When You’re Here

Pen in sketchbook.

Pen in sketchbook.

I live in a relatively rough neighbourhood. When I first moved in I noticed that everyone along my street seemed to move slowly. Sluggish. My mom pointed out that it could be because they have no where to go.

The other day it was nice and sunny so I decided to walk to Little Italy. As I walked by the Mustard Seed, a few smiled and at Spinelli’s I was taught how to make spaghetti (emphasis on the sauce). On my way home I noted that despite it being an “unpleasant” neighbourhood, I felt at home — I’m not sure what that says about me. The point is, I was beginning to feel like I didn’t stick out. I was supposed to be there.

Later that evening we went to a Global Visions Documentary (more on this to come). Afterwards, pulling up to my apartment, we noticed police searching around with flashlights. We scuttled inside.

A little while latter the police showed up (it was not the pizza guy. We had ordered pizza, and by this time the guy was already almost an hour late. He wouldn’t give us a discount).

No, we hadn’t heard anyone scream.

Growing up on the North side of Edmonton, I had never been asked that. I’m not saying that crime doesn’t happen in the nicer neighbourhoods, it does. It just doesn’t seem to happen as frequently or in the same way. I’m no expert, but crime in Suburbia seems to happen in-doors. As a trick-or-treating kid on Halloween I can remember a man asking me to come into his house. It was the first year that I was collecting candy without one of my parents. I could have said yes, but I didn’t. When I think of crime in nice neighbourhoods, I think of that kind. It’s quiet and it doesn’t show up on a neighbourhood crime map.

Whether day or night there are usually people mulling around the Mustard Seed. Think about it. When a group of people gather together for long enough there is bound to be an argument. The arguments escalate at night — you know, fewer people.

The next morning I read the Journal. Two men had gotten in a fight, and multiple stab wounds had been inflicted. One man was taken to the hospital for surgery and the other was eventually arrested.

At first I laughed it off. Ok, laughed it off might be too strong. I was almost proud to be brave enough to live in such a neighbourhood. I felt that Kerouac, Didion, Ginsberg, and especially Bukowski would be proud. Or they would consider it regular living, because I think Edmonton is pretty cushy.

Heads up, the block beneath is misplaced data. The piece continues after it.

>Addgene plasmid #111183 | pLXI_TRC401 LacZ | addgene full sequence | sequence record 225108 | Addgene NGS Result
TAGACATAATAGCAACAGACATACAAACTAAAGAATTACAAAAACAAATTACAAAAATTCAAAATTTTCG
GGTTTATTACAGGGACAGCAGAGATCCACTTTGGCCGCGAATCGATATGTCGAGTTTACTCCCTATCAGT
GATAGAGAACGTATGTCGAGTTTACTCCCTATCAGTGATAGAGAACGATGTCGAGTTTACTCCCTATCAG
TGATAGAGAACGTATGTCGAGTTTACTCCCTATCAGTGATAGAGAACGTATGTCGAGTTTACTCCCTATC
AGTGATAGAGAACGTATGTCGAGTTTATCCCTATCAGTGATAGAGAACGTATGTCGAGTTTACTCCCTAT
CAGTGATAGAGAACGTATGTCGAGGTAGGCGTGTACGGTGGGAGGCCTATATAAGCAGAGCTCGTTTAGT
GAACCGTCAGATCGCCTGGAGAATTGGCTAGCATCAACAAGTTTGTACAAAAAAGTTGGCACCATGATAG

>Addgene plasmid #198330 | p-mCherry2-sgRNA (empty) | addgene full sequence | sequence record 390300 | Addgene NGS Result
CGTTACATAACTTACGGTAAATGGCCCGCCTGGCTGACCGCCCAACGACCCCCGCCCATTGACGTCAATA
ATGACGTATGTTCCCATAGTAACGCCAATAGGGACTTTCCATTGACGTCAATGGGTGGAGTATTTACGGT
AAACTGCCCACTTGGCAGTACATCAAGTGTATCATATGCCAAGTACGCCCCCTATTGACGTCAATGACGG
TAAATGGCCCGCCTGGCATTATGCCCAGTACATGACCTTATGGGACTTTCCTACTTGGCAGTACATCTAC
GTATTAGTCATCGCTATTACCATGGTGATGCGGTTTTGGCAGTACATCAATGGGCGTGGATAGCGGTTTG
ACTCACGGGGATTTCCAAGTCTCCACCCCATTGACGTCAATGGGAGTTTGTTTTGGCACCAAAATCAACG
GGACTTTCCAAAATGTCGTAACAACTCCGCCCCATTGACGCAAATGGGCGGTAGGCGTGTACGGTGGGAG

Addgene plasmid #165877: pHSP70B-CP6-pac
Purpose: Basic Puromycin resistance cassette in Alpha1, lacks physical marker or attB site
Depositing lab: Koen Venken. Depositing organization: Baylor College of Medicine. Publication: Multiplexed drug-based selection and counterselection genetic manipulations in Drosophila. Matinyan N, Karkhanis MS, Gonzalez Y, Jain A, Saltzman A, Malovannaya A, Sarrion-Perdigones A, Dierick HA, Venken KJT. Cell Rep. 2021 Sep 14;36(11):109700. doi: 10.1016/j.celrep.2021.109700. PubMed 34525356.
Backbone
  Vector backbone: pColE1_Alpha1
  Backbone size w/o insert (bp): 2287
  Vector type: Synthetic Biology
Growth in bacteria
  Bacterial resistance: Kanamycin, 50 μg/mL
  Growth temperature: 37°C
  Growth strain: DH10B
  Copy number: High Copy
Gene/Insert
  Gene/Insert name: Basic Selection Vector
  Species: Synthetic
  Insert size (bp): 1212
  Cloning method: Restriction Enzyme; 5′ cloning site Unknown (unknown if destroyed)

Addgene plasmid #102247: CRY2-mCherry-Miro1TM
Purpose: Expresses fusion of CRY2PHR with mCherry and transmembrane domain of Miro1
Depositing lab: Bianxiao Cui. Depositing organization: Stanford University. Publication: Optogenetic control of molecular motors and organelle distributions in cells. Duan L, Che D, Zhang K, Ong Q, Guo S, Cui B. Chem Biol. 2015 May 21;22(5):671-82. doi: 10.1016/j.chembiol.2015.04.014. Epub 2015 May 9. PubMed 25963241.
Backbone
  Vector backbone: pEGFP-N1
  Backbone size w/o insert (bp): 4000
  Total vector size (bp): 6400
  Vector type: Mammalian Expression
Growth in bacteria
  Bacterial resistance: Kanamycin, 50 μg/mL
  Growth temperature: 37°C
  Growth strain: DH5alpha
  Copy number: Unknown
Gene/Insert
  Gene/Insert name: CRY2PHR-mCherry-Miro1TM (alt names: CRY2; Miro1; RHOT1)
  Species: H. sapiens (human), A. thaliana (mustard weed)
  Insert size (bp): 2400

On the night that the police came, Mack was over. I didn’t sleep that well, but I wasn’t scared. Mostly, I felt angry. They ruined my newly established view of my neighbourhood. I was once again the green outsider.

I was alone on the next night. I hadn’t been that scared since I was a kid (The Exorcist really got me when I was twelve). As  I was falling asleep I jumped at every sound. I noted every siren. There seemed to be many that night, they seemed to be close by. Howling. Howling. Howling.

It saddens me that I was that scared. I didn’t tell anyone that I was that nervous (I just mentioned that I was a little sketched out). I’m at a loss of what to do.

My mom asked if I wanted to move.


I guess the point is that we never know what is going to happen to us. Someone could break in right now. I could be mugged tomorrow on Whyte Avenue. Or we could be in a fatal car crash.


Don’t pay too much attention to the sirens.




This entry was published on Thursday, May 15, 2014 at 11:36 pm. It’s filed under Artwork, Short Non-Fiction and tagged , , , , , , , , , , , , . Bookmark the permalink. Follow any comments here with the RSS feed for this post.

2 thoughts on “When You’re Here

  1. Being scarred in those circumstances is nothing more than normal and rational. I agree, just live the day while you can. You never know what while happen tomorrow.

    • Thanks for commenting. You’re probably right. It’s just that people associate being scared of “the dark” with your childhood. Not many people talk about being scared in your own home as an adult. But I’m sure it happens to many people.